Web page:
IN the week two football clubs paid a total of more than £70m to break the British and world transfer records, a Cheshire footballer was sacked for earning too much money.
Former Widnes bricklayer Steve Soley was dismissed by Third Division Carlisle United along with three other players despite earning less than £40,000 a year.
The club finished 90th in the Football League last season, three places away from the drop into non-league obscurity.
Carlisle United officials claimed the sackings were forced by financial difficulties.
In a statement the club blamed a boycott by the fans and the media for causing cash-flow problems.
However, the players, Soley, Lee Maddison, Steve Halliday and Carl Heggs, who were among the top earners at the club, have contested the sackings.
A spokesman for the Professional Footballers Association said a player could only be dismissed by a club if he was in breach of contract, not because the club was in financial difficulties, and the players remain under contract to Carlisle United.
All four players rejected an offer of compensation from the club because they said it was worth only half the remainder of their contracts Ð with no money to be paid until October.
The 30-year-old midfielder, who still lives in his hometown of Widnes, finished as top scorer for the Cumbrian club in his first season after transferring from Portsmouth in 1999.
His achievement was all the more remarkable given that he only became a professional player the previous year after being spotted by a Portsmouth scout at Leek Town.
But despite his success on the field Soley's salary and lifestyle presents a sharp contrast with that of Everton's Michael Ball who last week rejected a £1.2m a year deal from the Premiership side.
As a loyal Evertonian, Soley reflected on his own fortune in contrast to those of Ball and former Everton striker Francis Jeffers who earlier this year turned down a reported £35,000-a-week from the Blues before quitting the club for Arsenal.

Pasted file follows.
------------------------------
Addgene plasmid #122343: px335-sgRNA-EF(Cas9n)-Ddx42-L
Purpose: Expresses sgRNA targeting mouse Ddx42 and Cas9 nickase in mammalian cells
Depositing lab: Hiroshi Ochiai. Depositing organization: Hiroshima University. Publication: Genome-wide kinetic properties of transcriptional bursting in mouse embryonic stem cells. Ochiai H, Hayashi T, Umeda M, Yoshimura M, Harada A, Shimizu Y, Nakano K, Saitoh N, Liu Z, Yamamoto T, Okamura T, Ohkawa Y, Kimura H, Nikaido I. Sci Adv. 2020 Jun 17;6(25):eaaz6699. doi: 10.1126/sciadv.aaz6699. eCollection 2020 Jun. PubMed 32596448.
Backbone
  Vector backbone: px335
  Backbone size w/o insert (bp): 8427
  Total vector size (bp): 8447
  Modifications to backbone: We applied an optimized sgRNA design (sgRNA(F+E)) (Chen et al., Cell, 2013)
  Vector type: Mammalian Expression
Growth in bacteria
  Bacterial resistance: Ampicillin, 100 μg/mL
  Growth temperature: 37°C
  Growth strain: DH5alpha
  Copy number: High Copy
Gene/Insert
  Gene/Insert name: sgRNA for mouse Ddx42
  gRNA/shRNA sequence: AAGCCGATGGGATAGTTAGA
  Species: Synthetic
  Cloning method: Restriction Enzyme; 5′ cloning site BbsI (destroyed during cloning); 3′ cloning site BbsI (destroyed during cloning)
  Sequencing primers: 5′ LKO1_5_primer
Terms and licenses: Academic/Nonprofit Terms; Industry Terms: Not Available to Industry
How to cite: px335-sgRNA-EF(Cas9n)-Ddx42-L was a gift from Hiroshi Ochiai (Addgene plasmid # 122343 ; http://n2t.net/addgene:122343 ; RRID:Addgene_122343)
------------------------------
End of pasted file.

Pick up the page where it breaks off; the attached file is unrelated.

He said: 'I can understand a little bit that you want to play in Europe, but I couldn't do that.
'If Everton offered me £20 a week I would play for them.'
Soley was injured for most of last season's campaign but returned as Carlisle avoided the drop in the penultimate game against Lincoln City.
However, Soley was called into the office of financial director Andrea Whittaker at the Brunton Park ground on July 5 and left in tears after he was told he had no future with the club.
All four players were sacked with immediate cessation of their pay and were banned from the training ground.
Mr Soley, who is recovering from an injury at the FA centre of excellence at Lilleshall this week, said: 'I was under contract for another 12 months and I have loved my time at the club. I was ready to sign a longer deal and I didn't want to leave.
'I sort of saw it coming because the manager had walked out, the lads had been told not to bother training and we had been called back to see the director in the evening. But it was still a shock.
'I have been up there once since but I felt embarrassed to go back. I feel like I am stuck between the devil and the deep blue sea.'
John Bramhall, from the Professional Footballers Association, said Carlisle United had been made aware the dismissals broke Football League regulations.
He added: 'If the club reaches a settlement that is acceptable then the players may well choose to take that.
'At the moment that is not the case and Steve is still a Carlisle player.'
Carlisle United's squad has shrunk to only 17 players, including just four with first team experience.
Manager Ian Atkins officially left for Cardiff City last week and the club sold striker Scott Dobie, regarded as their best player, to Midland club West Bromwich Albion.
A spokesman for the club said: 'As a consequence of the boycott called by [supporters trust] CCUIST there has been and is expected to be a significant reduction in the club's income.
'As a cost-cutting exercise it is with deep regret the club announce the termination of several key player contracts.'
Carlisle United has suffered a series of setbacks in the past year since owner Michael Knighton, who took over after failing in a bid to purchase Manchester United, was banned by the Department of Trade and Industry from being a director of any company for five and a half years.